Former Fairfax board chairman John F. Herrity has sent a letter to 41,000 Republican households urging voters to defeat a Nov. 6 referendum that would allow local governments to pay for transportation improvements with pledge bonds.
The mass mailing is a clear sign that Herrity, who was defeated by Democratic slow-growth champion Audrey Moore in 1987, hopes to revive his political fortunes and recapture his old post in next year's Board of Supervisors elections.
Herrity's solidly pro-development philosophy, espoused during his three terms as chairman, was vilified by Moore in the last election, which she won with 58 percent of the vote. Herrity's reelection effort also was severely damaged by a string of speeding tickets and other driving infractions.
The mailing, however, appears designed to raise Herrity's standing in his own party in anticipation of a primary battle with Supervisor Thomas M. Davis III (Mason), who also is seeking the GOP nomination to challenge Moore in November 1991. Herrity's said his letter was sent yesterday to every household with a resident who voted in last year's Republican gubernatorial primary, the same voters who probably will choose the party's candidate for board chairman.
"This is pro-Jack Herrity, not anti-anybody, except the board majority," Herrity said. "It's certainly not directed at Tom or Elaine McConnell" (Springfield), the only Republicans on the nine-member board.
Statewide, there are four referendums on the ballot that ask voters whether the state Constitution should be amended. Herrity's letter attacks the third proposed amendment, which would permit counties and cities to issue transportation pledge bonds without voter approval. An identical referendum would permit pledge bonds for the state, which has a long opposed debt-financing in favor of pay-as-you-go capital construction.
If approved on Nov. 6, beginning next year local governments could raise up to $2 billion statewide for transportation -- including $360 million in Fairfax -- without voter approval.
"This new amendment would strip away our right to vote," Herrity's two-page letter says. "You and I have been handed unprecedented tax increases -- at a time when the economy is on the decline. And Fairfax County borrowing is at a dangerously high level . . . . Please join me in voting this down."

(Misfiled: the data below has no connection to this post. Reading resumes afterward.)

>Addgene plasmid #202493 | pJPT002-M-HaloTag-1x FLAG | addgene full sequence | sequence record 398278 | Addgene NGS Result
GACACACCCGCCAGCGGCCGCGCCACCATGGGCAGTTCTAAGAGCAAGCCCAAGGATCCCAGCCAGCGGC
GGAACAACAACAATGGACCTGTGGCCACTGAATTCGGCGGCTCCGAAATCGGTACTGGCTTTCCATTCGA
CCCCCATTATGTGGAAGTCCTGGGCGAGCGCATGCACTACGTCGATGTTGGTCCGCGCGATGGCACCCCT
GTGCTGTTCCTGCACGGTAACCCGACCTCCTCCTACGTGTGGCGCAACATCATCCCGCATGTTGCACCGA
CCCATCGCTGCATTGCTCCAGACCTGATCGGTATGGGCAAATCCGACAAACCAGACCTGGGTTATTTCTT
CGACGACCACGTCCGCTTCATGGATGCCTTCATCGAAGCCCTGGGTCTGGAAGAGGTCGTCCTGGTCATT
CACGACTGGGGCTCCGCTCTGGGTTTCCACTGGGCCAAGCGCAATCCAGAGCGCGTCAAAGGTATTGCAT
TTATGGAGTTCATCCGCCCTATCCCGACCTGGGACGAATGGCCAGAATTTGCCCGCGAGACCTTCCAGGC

Included in the mailing is a return postcard addressed to Herrity that could give him a potent Republican mailing list for future fund-raising efforts.
Herrity said the mailing cost about $8,000 and will be paid for by Friends of Jack Herrity, the fund-raising organization for his 1987 campaign.
"Jack was always bullish on development and timid on transportation," said Martin Machowsky, a spokesman for Moore, who was out of town yesterday. "He left us with an enormous bill to pay for the transportation problems he created." Machowsky added that Moore "has taken the lead in holding the line on taxes and spending in the current period of economic uncertainty."
Herrity, like Davis, appears to be favoring tax-and-spend pocketbook issues in the coming campaign. However, Herrity's strategy evidently is to paint Davis as a Republican clone of Moore. In comments this week, Herrity blasted both, saying they are having "a death-bed, election-year conversion, Audrey on taxes and Tom on taxes and growth, and it's a disgusting spectacle to watch."
"I'm sorry Mr. Herrity is attempting to go negative against other Republicans so early," Davis responded yesterday. "I think it shows that his own polls must show him running substantially behind Mrs. Moore and myself."
Davis, who said he also opposes local pledge bonds, said he voted against the board's Democratic majority on tax and spending issues more than 30 times. "I expect that to be an issue next year, and I expect Jack's veractiy to be an issue."
While many civic groups oppose the pledge bond referendum, most business groups favor it. Nonetheless, no business leaders would criticize Herrity on the record.